The service industry is clawing for a comeback, and large chains like Taco Bell and IHOP are rolling out the perks as they scramble to hire

The service industry is clawing for a comeback, and large chains like Taco Bell and IHOP are rolling out the perks as they scramble to hire
Taco Bell
  • Taco Bell, IHOP, and McDonald's are holding hiring events.
  • The economy is reopening after the coronavirus pandemic and there's a "restaurant renaissance" brewing.
  • Some workers may still be reluctant to return.

Restaurant chains are trying to lure back employees as COVID-19 restrictions lift across the US.

As business picks up and more people become vaccinated, some companies are having trouble finding employees and they're rolling out perks to draw in workers to deal with the job boom.


Taco Bell is taking similar steps, with a goal of hiring 5,000 new employees in one day, the company said. On April 21, the fast food chain will host hiring parties at nearly 2,000 US locations, where parking lots are converted into COVID-friendly job fairs. Some candidates will even get the chance to do "drive-up interviews" from their cars. The chain is also adding new benefits for managers at company-owned stores.


"It's no secret that the labor market is tight, which is why we are thrilled to host our fourth round of Hiring Parties in partnership with our franchisees," Taco Bell's Chief People Officer Kelly McCulloch said.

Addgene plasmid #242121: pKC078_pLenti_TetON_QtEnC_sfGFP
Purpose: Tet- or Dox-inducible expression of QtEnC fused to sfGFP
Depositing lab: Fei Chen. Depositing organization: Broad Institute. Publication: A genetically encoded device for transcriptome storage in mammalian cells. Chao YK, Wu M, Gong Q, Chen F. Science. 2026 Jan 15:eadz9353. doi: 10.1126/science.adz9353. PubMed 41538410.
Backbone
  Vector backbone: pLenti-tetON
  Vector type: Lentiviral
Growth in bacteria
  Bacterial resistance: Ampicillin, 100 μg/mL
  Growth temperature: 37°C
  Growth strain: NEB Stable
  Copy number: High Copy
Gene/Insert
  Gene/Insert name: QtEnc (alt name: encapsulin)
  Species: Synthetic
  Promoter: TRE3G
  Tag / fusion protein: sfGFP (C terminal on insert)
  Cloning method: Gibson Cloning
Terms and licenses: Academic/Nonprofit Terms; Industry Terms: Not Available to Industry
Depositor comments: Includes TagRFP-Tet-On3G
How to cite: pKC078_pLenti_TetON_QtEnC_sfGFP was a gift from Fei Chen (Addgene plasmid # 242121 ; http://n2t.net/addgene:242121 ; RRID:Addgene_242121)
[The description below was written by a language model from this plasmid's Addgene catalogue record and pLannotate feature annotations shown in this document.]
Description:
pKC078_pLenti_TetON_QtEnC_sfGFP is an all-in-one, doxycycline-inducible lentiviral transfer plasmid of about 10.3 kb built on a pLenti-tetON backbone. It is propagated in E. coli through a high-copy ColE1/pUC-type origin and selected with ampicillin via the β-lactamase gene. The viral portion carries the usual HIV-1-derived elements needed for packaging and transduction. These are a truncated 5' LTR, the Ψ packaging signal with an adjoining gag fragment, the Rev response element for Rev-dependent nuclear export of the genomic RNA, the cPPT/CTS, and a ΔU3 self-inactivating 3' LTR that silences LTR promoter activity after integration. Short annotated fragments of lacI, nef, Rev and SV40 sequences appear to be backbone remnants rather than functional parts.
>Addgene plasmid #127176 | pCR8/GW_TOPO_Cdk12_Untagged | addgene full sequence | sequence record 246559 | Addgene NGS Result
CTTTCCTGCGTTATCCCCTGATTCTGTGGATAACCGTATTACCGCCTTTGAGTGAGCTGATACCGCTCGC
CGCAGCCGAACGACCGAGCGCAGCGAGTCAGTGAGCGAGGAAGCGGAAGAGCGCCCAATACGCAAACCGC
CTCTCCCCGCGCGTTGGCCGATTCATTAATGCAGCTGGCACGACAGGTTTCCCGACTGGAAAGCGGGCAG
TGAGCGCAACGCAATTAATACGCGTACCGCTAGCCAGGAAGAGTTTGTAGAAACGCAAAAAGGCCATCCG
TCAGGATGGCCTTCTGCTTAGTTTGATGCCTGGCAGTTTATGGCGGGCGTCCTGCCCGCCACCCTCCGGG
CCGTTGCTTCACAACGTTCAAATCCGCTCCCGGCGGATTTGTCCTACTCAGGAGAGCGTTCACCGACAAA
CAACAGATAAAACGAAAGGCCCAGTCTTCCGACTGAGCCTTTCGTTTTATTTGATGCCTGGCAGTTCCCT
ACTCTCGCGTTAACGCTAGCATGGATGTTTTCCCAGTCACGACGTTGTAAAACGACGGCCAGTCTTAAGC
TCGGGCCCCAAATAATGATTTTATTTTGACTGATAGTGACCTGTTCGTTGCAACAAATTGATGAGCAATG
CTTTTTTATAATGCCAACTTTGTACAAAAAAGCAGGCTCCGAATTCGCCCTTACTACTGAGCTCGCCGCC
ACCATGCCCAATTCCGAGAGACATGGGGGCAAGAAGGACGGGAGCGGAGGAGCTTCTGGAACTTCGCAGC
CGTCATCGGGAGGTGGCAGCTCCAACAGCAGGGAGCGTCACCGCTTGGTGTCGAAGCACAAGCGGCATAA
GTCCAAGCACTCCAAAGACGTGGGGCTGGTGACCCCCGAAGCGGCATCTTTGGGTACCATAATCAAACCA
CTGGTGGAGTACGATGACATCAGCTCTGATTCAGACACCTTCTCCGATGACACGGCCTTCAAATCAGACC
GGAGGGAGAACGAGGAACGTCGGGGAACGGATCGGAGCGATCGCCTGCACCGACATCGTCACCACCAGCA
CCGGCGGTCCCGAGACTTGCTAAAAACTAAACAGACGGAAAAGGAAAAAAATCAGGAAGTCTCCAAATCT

McDonald's locations in Texas are looking to hire 25,000 employees over a three-day event in April, Fox44 News reported. Whataburger, which said it wants to hire 50,000 new employees, is also extending perks to existing employees, hosting a free virtual leadership conference on April 21.

US job openings hit 7.4 million in February, the highest level since January 2019, as the economy reopens from the last year. Besides healthcare, food and accommodations logged most of the gains, Insider reported, indicating a coming demand for travel and visiting restaurants. States across the US continue to ease restrictions on indoor dining, and vaccination rates have surpassed 2 million per day.

Still, some workers who were furloughed or laid off early in the pandemic may never return to fast food and customer service work. The US added 280,000 jobs in the leisure and hospitality industry in March, according to data from the Labor Department, but still fell short of meeting hiring needs of restaurants, hotels and fast food chains.

Restaurants and bars remain 1.8 million jobs - or 15% - below pre-pandemic levels, with many establishments saying they are suffering from a dearth of applicants for a number of open positions.


"I don't think anything like this has ever happened. Everybody in the world is hiring at the same time" chef and owner of two North Carolina restaurants Katie Button told The New York Times. Chef Hugh Acheson said more than 300 long line cook openings posted in February were still open two months later.

Workers and customers still have concerns about the safety of indoor dining, and not everyone is vaccinated. Some studies found fast food and retail workers to be more at risk than others of contracting COVID.

Some localities have also lifted mask mandates, which may be another deterrent. It's not uncommon for workers to experience harassment and threats from customers, including over mask requirements and other rules implemented by restaurants.